Somalia Successfully Eliminates Polio

March 31, 2008

A large-scale immunization campaign is often challenging, but getting almost 2 million children vaccinated during widespread civil conflict is a massive undertaking. But, that is what Somalian health officials had to do to make sure that their country was free of polio.

Somalia had been polio-free since 2002, but suffered reinfection in 2005 by poliovirus originating in Nigeria. Rising insecurity, extreme poverty and large population movements throughout the country posed significant challenges to reaching the thousands of children in need.

Polio used to be a more common fate for children throughout the world. In the late 1980s, more than 350,000 children were paralyzed by polio every year. But, in the last 20 years, a global effort to vaccinate children led by the Global Polio Eradication Initiative has resulted in a more than 99 percent disease reduction. Polio has been entirely eliminated in all but four countries worldwide. We have been an active participant in the Global Polio Eradication Initiative.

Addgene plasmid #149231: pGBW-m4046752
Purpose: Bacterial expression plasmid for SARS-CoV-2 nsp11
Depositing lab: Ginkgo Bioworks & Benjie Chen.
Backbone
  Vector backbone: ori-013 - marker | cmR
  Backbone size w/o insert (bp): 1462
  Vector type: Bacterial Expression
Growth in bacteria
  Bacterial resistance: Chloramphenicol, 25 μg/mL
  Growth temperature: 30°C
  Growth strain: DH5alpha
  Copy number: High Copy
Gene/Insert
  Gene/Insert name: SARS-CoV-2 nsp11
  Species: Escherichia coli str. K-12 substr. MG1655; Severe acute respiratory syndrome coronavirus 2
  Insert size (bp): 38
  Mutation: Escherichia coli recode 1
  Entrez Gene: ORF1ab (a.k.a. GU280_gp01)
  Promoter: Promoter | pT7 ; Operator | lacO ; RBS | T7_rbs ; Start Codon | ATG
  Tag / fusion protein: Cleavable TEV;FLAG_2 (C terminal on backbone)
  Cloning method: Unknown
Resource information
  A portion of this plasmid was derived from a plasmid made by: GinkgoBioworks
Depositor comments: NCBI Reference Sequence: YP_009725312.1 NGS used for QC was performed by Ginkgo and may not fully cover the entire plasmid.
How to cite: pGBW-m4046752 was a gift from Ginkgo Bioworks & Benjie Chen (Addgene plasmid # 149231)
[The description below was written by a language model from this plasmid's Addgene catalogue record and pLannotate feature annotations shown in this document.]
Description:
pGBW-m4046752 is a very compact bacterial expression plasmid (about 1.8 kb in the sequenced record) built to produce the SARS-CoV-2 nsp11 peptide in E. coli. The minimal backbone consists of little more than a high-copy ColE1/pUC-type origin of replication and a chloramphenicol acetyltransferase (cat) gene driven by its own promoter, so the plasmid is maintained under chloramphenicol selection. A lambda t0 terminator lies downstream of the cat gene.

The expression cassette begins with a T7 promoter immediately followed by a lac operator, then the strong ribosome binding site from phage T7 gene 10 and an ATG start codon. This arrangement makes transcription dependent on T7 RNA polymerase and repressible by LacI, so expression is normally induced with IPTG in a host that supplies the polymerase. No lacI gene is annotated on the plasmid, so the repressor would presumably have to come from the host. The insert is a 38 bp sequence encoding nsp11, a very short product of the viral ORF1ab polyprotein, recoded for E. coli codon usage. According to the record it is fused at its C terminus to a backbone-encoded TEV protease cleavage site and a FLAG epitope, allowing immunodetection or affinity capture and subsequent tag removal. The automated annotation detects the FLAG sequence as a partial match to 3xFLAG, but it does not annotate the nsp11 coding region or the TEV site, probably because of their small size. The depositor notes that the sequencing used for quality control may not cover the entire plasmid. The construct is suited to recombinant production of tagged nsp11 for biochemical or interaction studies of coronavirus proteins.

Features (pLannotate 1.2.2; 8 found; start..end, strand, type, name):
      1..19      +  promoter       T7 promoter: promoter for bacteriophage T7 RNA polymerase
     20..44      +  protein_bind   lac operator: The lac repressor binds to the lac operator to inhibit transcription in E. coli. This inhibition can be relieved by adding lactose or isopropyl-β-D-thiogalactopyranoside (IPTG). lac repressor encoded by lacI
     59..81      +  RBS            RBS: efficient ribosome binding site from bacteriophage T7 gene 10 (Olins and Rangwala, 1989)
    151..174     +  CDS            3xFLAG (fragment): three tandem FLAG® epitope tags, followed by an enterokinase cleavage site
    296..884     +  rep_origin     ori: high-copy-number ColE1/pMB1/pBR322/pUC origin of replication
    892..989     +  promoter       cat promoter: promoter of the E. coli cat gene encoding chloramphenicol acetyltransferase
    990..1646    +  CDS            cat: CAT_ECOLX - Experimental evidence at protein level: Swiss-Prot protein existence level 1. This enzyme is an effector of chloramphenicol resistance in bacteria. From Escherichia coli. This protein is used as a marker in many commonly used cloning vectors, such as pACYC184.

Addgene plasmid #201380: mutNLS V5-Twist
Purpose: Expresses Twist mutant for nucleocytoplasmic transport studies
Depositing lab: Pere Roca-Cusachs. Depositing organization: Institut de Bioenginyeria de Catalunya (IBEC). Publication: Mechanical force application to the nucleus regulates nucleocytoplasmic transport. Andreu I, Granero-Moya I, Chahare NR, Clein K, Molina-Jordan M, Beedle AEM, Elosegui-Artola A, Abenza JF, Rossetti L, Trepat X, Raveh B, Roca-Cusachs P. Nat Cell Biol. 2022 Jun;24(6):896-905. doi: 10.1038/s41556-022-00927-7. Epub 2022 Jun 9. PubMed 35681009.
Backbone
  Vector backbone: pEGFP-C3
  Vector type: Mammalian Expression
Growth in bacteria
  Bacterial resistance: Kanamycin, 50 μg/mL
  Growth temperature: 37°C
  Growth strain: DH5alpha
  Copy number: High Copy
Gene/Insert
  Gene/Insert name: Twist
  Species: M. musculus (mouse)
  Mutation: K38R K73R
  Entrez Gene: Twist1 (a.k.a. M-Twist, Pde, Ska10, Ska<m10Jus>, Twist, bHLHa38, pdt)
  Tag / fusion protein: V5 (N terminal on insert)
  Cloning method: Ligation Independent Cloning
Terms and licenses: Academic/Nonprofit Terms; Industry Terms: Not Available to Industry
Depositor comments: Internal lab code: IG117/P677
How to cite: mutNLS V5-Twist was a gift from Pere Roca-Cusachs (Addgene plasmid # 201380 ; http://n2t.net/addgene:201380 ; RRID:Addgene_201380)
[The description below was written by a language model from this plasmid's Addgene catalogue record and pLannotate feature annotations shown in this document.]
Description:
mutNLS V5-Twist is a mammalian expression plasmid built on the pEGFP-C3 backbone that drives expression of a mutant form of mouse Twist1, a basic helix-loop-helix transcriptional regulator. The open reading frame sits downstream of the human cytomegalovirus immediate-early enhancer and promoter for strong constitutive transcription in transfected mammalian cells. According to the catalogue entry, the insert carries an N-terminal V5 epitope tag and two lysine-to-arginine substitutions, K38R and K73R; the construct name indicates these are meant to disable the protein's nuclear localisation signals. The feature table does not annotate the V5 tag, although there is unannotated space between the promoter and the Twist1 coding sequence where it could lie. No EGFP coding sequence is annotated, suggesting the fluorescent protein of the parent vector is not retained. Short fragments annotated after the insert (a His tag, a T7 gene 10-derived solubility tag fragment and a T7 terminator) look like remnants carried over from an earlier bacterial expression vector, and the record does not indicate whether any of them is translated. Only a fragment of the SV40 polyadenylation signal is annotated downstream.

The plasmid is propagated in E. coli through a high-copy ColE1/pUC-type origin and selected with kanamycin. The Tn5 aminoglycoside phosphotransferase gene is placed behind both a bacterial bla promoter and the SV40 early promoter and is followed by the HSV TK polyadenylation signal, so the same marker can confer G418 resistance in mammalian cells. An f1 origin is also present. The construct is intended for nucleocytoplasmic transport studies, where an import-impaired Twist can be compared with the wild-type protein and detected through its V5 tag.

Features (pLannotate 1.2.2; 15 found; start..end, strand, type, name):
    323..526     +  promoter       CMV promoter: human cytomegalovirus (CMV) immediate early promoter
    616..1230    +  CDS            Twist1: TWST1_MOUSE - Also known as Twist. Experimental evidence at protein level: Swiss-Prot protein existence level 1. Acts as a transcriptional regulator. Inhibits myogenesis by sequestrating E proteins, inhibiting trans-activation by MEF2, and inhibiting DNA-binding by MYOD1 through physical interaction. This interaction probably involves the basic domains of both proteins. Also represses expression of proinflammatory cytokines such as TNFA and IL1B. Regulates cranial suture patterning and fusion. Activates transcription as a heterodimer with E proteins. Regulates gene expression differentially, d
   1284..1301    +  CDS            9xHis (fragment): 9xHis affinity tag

The Somali people realized that it would take an intensive eradication effort to prevent further spread of the disease and eliminate future infection in their county. With support from the Global Polio Eradication Initiative, they undertook broad community engagement and targeted strategic immunizations. Over two years and in the middle of difficult political times, 10,000 Somali volunteers and health workers vaccinated more than 1.8 million children under the age of 5.

In March 2008, the country confirmed the elimination of the poliovirus among their entire population—a major landmark in the effort to eradicate the disease worldwide. Despite being plagued by violence and civil strife, the country has not reported a single case of the virus since March 25, 2007.

The incredible success in Somalia demonstrates that public health campaigns can flourish even under difficult and repressive circumstances. Through this historic achievement it becomes evident that, no matter the challenges, poliovirus can be eradicated everywhere, and no child need ever again suffer the terrible pain of lifelong polio paralysis.